Photograph of four mobile homes sited in a mobile home park. The Colorado general assembly has recently adopted several bills that strengthen the rights of residents in mobile home parks.

Even though they account for fewer than 5 percent of the occupied housing units in Colorado, mobile homes, including manufactured housing complying with HUD standards, are an important component of the state’s housing stock. Colorado’s more than 85,000 mobile homes are the state’s largest source of unsubsidized affordable housing. In 2015, the median income for occupants of mobile home was approximately 60 percent of the statewide median income. Economic, political, and social forces threaten the legal and financial stability of this type of housing, and owners of mobile homes who rent lots in the state’s 900 mobile home parks are perhaps in the most vulnerable position. As tenants in mobile home parks, these owners have fewer and weaker rights than their landlords do, and park owners often experience financial difficulties that can best be cured by selling their property to new owners. Many new owners in recent years are private equity firms and corporate buyers who recognize the stable revenues generated by parks and see the profit potential of the rentable lots, which are in high demand because of the shrinking supply of mobile home parks. The Colorado general assembly has responded to the concerns of park owners and homeowners through legislation that builds on the state’s 1985 Mobile Home Park Act.

Adopted in 2019, HB19-1309 amends the Mobile Home Park Act and other mobile housing regulations to give tenants more time to remedy nonpayment of rent and to provide a less costly alternative to court action when disputes arise. The bill requires localities to double, to 10 days, the minimum time in which a park tenant can pay past due rent before the park owner can begin legal proceedings to end the tenancy. The bill also gives tenants up to 30 days (instead of the previous 48 hour standard) to vacate their lots if the court orders their eviction. In addition, the bill creates the Mobile Home Park Act Dispute Resolution and Enforcement Program as an alternative to legal proceedings to address complaints from park owners or tenants. Landlords are required to register their mobile home parks with the state annually and post information about the program in the park.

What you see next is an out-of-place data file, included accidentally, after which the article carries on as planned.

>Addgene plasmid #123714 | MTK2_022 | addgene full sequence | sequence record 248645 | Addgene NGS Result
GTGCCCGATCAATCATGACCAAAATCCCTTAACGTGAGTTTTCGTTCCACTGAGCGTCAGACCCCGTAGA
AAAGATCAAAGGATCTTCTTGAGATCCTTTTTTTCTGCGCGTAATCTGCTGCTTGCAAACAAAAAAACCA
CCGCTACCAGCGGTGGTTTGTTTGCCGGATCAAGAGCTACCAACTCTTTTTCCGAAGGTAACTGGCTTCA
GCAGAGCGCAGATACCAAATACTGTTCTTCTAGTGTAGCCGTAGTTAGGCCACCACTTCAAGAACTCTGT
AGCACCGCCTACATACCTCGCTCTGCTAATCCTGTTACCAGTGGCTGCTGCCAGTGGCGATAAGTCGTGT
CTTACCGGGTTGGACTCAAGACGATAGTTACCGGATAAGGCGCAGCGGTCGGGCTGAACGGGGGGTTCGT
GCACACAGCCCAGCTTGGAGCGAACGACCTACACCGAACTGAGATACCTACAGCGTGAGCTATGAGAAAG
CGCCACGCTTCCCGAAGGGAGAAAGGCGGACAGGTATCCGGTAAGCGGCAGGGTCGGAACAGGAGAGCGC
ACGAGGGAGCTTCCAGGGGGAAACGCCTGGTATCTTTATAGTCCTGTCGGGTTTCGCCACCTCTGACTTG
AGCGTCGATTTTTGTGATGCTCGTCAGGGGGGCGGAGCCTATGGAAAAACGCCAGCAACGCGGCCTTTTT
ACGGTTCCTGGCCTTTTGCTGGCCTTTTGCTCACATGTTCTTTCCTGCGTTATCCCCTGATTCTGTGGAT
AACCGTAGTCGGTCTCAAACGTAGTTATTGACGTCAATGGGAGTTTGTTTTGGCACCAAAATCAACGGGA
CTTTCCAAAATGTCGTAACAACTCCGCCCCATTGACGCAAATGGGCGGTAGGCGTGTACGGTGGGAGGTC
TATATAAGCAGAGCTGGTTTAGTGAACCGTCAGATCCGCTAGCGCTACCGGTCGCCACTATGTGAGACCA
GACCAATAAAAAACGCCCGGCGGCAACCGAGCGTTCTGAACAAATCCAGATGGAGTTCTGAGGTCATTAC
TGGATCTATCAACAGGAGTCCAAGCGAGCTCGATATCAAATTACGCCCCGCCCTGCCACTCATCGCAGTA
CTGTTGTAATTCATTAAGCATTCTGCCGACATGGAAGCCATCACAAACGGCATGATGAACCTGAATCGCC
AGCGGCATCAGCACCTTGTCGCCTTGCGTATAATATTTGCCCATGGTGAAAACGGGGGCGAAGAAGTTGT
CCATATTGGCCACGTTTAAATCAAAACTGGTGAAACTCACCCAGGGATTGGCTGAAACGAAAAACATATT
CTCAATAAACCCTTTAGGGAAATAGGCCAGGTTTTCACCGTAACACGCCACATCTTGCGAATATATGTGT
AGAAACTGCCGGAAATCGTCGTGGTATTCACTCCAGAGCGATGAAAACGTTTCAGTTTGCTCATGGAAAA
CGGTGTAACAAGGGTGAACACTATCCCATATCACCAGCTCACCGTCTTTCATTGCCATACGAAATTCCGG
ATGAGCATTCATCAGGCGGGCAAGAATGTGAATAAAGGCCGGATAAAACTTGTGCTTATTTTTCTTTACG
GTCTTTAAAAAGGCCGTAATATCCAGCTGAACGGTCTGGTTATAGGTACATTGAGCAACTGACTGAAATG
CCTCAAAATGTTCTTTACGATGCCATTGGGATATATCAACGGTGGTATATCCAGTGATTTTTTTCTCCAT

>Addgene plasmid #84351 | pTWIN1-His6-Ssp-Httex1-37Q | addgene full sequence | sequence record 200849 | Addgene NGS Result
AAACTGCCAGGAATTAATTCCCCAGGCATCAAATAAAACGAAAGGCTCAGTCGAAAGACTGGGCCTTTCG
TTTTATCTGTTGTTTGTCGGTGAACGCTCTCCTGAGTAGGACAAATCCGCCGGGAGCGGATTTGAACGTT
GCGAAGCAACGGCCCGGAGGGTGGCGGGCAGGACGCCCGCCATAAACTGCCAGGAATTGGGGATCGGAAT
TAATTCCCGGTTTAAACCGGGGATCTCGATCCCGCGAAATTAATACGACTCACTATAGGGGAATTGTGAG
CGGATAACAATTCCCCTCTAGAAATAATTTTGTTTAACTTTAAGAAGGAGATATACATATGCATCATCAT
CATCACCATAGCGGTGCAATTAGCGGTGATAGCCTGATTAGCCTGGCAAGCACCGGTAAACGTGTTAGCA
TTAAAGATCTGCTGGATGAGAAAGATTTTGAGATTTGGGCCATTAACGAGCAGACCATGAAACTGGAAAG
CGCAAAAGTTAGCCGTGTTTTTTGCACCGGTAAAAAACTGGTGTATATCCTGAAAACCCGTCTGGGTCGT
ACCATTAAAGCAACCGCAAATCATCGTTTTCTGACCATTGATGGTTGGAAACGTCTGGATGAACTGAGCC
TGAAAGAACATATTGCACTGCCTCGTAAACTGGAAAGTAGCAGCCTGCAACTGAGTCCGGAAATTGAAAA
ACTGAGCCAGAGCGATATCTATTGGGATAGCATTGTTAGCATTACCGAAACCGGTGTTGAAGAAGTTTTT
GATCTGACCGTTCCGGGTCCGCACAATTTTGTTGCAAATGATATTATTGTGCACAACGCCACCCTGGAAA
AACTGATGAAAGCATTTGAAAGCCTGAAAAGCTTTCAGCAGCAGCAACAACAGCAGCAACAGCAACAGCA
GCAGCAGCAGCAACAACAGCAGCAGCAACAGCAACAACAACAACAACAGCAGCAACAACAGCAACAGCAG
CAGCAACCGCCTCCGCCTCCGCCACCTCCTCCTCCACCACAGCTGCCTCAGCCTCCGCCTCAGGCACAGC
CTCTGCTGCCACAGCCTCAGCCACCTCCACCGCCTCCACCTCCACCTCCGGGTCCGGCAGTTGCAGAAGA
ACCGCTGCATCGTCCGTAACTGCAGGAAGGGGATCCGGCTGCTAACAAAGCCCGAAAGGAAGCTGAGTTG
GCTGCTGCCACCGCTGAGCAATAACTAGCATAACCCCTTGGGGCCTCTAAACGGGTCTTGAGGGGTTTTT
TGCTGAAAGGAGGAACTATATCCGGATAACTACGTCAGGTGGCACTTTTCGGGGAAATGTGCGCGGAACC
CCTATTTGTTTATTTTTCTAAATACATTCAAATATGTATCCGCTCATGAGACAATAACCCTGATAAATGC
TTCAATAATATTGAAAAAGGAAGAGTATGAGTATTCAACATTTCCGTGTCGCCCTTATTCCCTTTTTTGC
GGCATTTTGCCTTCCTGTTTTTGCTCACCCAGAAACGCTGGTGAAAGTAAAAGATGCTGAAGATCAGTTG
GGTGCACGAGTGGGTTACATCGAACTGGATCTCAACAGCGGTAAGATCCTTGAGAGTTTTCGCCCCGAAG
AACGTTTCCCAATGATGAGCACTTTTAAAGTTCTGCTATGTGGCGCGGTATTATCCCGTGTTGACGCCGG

When it adopted HB20-1196 the following year, the general assembly further modified the Mobile Home Park Act and the Mobile Home Park Act Dispute Resolution and Enforcement Program to increase protections for park tenants. The bill limits the ways leases can curtail certain tenant rights, such as requiring tenants to agree to a possessory lien against their homes or to mandating arbitration in place of civil court proceedings. Similarly, tenant conduct that annoys other homeowners or interferes with management is no longer a legitimate reason to end the tenancy. Nor can landlords retaliate against tenants who make a complaint, join a tenants association, or otherwise invoke their rights. In addition, the bill also provides a process for park tenants to remedy aspects of their homes or lots that do not comply with local or state requirements or park regulations as well as a process for park owners to change park rules and for tenants to object to those changes.

To help tenants when park owners decide to close their parks, HB20-1196 also protects homeowners who are tenants of parks whose owners have decided to change the use of their property. These park owners must obtain any necessary local or state approvals before closing the park, and the bill doubles the period between giving tenants notice and closing the park to 12 months. In HB20-1201, the general assembly provided additional protections for tenants of parks that are to change use as well as parks that are to be sold. This bill promotes housing stability by providing homeowners an opportunity to purchase a mobile home park in these situations. In either situation, the park owner must give homeowners at least 90 days to express interest in purchasing the property and another 90 days to close the purchase. Owners selling their parks must also give notice to any resident association, the local government, and the state’s Division of Housing. In addition, the bill allows homeowners to assign the right to purchase to a local, tribal, or state government or to a nonprofit housing organization. Park owners must “negotiate in good faith” with homeowners, and the bill authorizes use of the Mobile Home Park Act’s dispute resolution program to help clarify this and other aspects of HB20-1201. Although HB20-1201 confers the opportunity to purchase, homeowners and their advocates must quickly gain a working knowledge of land cooperatives as well as affordable financing, park operations, and governance.

Click on the following links to access ordinances and information about Colorado’s recent mobile home legislation:

  • HB19-1309, protecting mobile home owners' use of their property through the equitable operation of mobile home parks.
  • HB20-1196, updating the Mobile Home Park Act and the Mobile Home Park Act Dispute Resolution and Enforcement Program.
  • HB20-1201, granting homeowners in a mobile home park the opportunity to purchase the park.

Find more plans, regulations, and research that state and local governments can use to reduce impediments to affordable housing on HUD User's Regulatory Barriers Clearinghouse.